One problem facing James was lack of funds to support the army he headed. James established mints at Dublin and Limerick and issued a token coinage consisting of Crowns, Halfcrowns, Shillings, and sixpence. These were struck in 1689 and 1690, bearing not only the year but also the month of manufacture. The coins were to be redeemed by his followers in Sterling, and with interest, when he re-took the throne. The month placed on the “coins” was to aid him in knowing how long the piece had been held, and what to pay.

They were first struck from metal obtained from obsolete field cannons, thus the term “Gunmoney” — though any metal he could get was fair game, and many were struck using bells, cooking pots, pans, and scrap. Later issues were reduced in size because of this shortage, and many pieces were overstruck on other tokens and coins, as well as struck in pewter — this latter being quite rare today.

The calendar in use at the time was what is called “old style” — or OS — where the new year started on March 26th. Thus, the tokens struck in March 1689 and those struck in March 1690 were actually struck in the same month.

William, installed on the throne of England as William III, invaded Ireland and defeated James at the Battle of Boyne River. He seized the mint at Dublin, eventually demonetizing the token coinage in 1691.  The mint at Limerick held out for James well into 1691, and continued to coin “Gunmoney” in its smaller forms until late that year. James fled to France, and died there in exile.

The token money itself, having been demonetized so soon after manufacture, is thus fairly common.  It can be hard to find some of the issues in higher grades.  Technically, the pieces do not fit with most of the other token money listed on this site — but they are tokens, nonetheless, and quite interesting in the historical perspective.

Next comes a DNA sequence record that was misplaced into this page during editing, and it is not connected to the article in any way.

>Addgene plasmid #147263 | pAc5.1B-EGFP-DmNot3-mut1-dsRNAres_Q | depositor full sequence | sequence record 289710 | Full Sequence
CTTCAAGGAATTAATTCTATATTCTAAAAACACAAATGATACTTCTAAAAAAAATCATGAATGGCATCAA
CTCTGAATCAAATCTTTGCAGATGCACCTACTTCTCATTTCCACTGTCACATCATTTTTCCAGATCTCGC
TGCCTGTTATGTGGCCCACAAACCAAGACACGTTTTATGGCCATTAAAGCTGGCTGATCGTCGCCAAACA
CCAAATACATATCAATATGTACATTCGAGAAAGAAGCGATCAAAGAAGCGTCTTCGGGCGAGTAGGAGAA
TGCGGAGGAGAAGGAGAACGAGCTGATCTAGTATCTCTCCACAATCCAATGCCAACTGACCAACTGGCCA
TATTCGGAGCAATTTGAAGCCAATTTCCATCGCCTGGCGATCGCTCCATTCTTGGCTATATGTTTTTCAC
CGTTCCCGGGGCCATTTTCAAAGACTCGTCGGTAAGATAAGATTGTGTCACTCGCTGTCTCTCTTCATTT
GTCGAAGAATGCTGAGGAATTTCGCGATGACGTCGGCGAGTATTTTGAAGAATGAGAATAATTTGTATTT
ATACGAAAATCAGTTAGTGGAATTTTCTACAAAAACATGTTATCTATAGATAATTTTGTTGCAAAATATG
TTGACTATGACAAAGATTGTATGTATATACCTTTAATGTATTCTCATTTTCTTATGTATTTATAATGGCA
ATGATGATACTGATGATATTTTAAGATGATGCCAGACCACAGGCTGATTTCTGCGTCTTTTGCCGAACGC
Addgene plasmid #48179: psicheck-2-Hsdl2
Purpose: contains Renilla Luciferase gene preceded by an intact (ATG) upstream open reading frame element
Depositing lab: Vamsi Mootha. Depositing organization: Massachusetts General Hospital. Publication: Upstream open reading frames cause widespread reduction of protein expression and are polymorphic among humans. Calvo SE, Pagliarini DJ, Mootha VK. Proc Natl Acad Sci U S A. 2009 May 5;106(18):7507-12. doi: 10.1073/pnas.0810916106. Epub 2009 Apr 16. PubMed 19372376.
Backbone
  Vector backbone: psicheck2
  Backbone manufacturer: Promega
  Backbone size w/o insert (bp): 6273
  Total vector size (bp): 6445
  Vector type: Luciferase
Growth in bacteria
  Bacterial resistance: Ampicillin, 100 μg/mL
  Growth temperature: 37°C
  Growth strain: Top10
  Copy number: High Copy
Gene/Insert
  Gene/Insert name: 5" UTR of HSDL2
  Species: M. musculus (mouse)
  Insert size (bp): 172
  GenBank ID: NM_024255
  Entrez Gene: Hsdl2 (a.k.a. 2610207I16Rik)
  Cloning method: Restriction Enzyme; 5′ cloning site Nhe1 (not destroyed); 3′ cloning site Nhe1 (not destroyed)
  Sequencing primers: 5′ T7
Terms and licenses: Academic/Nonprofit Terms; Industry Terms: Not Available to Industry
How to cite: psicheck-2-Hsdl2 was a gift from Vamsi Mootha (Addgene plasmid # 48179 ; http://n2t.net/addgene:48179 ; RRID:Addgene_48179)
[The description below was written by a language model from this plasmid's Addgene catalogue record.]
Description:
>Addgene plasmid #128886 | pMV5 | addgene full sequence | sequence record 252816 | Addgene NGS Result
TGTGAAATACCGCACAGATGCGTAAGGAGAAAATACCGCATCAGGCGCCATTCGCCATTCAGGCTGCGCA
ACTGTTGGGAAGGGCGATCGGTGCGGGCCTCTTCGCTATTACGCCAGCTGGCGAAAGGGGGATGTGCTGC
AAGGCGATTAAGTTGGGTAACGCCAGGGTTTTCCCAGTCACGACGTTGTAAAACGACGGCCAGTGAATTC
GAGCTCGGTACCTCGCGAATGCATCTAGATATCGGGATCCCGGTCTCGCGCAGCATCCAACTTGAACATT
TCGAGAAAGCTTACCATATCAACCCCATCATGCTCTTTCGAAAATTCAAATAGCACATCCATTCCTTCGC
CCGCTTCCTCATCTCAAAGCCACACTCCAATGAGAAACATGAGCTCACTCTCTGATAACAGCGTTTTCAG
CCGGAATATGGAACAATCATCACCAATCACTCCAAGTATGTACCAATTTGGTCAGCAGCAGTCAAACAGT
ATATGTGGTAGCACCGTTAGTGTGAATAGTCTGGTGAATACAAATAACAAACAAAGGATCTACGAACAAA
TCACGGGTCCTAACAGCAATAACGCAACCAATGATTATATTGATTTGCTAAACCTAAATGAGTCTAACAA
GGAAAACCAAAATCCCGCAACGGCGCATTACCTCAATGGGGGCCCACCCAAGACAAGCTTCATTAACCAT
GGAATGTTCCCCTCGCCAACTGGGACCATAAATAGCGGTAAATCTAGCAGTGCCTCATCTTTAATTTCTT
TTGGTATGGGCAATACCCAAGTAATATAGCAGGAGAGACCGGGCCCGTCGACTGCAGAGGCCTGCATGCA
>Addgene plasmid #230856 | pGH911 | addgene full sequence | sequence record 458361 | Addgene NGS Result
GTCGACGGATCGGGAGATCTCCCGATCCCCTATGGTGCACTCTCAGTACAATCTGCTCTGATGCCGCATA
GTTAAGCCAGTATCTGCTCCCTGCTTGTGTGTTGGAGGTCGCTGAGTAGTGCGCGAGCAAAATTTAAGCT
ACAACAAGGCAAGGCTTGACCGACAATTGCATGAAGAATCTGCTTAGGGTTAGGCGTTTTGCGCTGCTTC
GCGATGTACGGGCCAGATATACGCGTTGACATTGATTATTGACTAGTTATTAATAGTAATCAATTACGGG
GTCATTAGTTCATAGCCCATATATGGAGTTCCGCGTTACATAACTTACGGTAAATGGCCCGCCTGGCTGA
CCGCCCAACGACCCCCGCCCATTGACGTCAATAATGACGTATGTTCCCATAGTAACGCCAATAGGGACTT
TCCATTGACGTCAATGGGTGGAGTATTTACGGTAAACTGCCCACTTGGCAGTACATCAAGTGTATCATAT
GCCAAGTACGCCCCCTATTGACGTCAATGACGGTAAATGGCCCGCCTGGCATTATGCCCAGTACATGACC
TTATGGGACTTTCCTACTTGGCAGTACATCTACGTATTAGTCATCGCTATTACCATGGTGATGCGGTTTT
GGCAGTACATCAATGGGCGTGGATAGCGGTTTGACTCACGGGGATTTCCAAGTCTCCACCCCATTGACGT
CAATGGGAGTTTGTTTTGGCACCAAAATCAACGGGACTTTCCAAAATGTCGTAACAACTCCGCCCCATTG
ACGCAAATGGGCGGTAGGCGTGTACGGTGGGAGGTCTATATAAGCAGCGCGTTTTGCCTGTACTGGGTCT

The actions of James II and William III have relevance to the present day. William III gave lands in Ireland to his Protestant followers who helped defeat James II in 1690 — to this day they call themselves “Orangemen”, after William of Orange.  The Catholic population and the Protestant population wound up in a divided country, and to this day the problems between them stem from these actions taken over 300 years ago. Hopefully, recent actions taken by the two factions will result in a lasting peace. 

A Note on Siege Money Tokens

During the great rebellion of 1642-9 — and especially in the early years — cities, castles, and forts would find themselves under siege by an opposing army. Needing change for use, large amounts of silver plate was melted down, cut into pieces, and stamped for use of the city or castle under siege. Nearly all of these issues were quite crude, and are all fairly rare today. Since most of them were silver issues, they will not be covered here. See the bibliography for recommended reading.